Most people have been taught that there are three common states of matter: solid, liquid, and gas. However, there is a fourth state of matter called plasma. But exactly what is plasma and how is it made?
What is plasma?
Plasma is made by adding a large amount of energy to a neutral gas so that some of its electrons split from their atoms. The plasma remains electrically neutral but contains unbound electrons and positively charged ions.
Plasma is usually quite hot, as it takes large amounts of energy to break the electrons away from their atoms. At lower temperatures, the electrons and ionized atoms come back together into whole atoms and the plasma turns back into a neutral gas. Plasma in which most of the particles have been ionized is termed “hot” plasma, while “cold” plasma has only a small fraction of its particles ionized. However, cold plasma is still several thousands of degrees Celsius in temperature.
While gases behave in predictable ways, plasma behaviour is quite different. Gas particles all respond to gravity and collisions with each other. But in plasma the particles all have different charges, masses, and temperatures, so they all exhibit different behaviour, independently of one another.
In addition, the particles in plasma aren’t dense enough to create many particle collisions, so magnetic and electrostatic interactions become very important. Charged particles moving in a magnetic field creates an electric current, so the movement of particles in plasma both influence, and are influenced by, the movement of the other particles (and the fields they produce).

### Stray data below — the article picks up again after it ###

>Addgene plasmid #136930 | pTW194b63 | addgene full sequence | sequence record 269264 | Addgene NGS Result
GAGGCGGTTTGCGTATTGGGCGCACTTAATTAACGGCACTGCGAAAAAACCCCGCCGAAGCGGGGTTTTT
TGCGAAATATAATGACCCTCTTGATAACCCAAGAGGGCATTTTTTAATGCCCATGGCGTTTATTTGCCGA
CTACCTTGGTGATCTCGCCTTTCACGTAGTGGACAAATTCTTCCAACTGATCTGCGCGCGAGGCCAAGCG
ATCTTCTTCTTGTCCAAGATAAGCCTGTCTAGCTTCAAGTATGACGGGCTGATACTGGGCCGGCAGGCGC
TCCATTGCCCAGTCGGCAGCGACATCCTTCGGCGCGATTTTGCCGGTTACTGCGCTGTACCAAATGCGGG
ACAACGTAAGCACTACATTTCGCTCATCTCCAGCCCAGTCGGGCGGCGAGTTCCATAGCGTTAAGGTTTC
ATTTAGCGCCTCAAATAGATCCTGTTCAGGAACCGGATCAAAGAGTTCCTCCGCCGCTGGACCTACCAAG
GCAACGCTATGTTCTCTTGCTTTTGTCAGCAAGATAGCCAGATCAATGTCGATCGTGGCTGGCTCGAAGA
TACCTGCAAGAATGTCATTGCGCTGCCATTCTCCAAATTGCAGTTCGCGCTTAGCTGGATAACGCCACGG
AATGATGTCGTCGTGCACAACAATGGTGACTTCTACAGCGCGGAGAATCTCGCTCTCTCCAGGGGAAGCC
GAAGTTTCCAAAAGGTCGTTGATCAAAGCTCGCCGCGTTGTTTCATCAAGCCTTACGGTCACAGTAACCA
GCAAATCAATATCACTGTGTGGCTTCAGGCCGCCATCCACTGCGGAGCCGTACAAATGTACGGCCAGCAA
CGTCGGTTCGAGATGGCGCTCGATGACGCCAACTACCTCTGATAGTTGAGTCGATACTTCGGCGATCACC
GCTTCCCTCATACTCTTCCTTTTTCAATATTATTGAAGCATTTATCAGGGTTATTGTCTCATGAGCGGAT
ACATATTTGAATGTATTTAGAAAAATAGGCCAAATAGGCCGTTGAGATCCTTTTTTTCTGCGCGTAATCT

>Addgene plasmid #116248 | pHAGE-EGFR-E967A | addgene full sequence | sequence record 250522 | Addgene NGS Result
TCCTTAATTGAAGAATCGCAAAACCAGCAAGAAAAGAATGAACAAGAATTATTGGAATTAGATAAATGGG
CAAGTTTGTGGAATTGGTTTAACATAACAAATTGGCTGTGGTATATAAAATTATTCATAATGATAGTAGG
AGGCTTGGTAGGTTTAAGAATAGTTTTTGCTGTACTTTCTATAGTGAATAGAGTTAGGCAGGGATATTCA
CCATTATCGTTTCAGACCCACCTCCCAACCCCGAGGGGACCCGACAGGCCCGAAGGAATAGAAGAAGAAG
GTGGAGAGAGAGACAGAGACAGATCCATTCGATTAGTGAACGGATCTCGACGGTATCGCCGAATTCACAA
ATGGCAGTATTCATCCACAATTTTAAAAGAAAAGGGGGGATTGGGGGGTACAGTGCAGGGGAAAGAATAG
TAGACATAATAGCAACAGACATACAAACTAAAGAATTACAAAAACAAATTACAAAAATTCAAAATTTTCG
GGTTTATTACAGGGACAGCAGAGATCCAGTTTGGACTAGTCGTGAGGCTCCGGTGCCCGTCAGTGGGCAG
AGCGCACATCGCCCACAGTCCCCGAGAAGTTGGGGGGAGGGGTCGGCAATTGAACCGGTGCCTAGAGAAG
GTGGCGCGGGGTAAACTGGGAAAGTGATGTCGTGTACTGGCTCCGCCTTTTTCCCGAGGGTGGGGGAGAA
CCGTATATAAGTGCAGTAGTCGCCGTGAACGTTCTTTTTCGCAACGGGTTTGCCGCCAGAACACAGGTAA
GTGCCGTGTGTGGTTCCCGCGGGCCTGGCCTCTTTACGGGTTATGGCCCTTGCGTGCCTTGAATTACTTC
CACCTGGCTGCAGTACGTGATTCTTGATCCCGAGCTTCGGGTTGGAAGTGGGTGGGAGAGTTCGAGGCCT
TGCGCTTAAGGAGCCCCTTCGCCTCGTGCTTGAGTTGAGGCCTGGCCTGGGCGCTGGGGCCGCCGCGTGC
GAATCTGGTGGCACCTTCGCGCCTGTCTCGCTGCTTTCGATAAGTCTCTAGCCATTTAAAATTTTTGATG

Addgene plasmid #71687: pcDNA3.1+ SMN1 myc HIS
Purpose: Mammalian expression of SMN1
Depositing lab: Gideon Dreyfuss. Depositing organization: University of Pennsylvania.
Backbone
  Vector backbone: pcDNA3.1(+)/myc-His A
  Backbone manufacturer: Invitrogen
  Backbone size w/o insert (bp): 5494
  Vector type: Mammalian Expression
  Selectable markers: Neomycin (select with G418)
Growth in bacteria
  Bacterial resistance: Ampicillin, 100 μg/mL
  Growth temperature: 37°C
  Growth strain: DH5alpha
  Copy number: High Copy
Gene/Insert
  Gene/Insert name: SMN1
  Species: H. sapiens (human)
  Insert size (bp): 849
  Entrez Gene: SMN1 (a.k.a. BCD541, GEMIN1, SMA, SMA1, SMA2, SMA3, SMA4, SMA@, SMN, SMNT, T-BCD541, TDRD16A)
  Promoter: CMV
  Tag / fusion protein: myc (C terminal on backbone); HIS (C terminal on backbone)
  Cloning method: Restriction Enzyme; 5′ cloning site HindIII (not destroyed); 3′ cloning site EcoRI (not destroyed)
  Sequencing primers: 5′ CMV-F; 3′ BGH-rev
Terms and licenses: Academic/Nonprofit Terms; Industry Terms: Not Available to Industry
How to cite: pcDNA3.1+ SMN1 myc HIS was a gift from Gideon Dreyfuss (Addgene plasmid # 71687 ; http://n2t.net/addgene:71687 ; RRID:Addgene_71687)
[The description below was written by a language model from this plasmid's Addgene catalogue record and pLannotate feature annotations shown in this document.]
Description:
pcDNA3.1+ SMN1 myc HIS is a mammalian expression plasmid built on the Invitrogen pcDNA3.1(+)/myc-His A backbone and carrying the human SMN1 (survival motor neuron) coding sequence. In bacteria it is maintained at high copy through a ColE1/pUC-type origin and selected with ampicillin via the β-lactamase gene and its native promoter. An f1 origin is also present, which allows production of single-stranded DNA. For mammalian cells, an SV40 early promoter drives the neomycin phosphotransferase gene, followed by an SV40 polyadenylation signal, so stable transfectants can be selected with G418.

This also affects how the plasma behaves. Because of the charged nature of plasma, it is a better conductor than copper, and can be contained using magnetic fields.
Plasma is commonly found on Earth both in man-made forms (neon and fluorescent lights, plasma screens) and natural forms (lightning, the Northern and Southern lights). The Northern and Southern lights are created when the solar wind, which is a jet of charged particles, hits Earth’s magnetic field.
Because the particles are charged, they follow Earth’s magnetic field lines, and then collide with atoms in the air over the North and South poles. This excites the atoms in the air, and the oxygen and nitrogen in the air gives off light.
In space, stars are mostly made of plasma under high pressure, and the spaces between planets in our solar system, between stars in our galaxy, as well as between galaxies are likely filled with low-density plasma.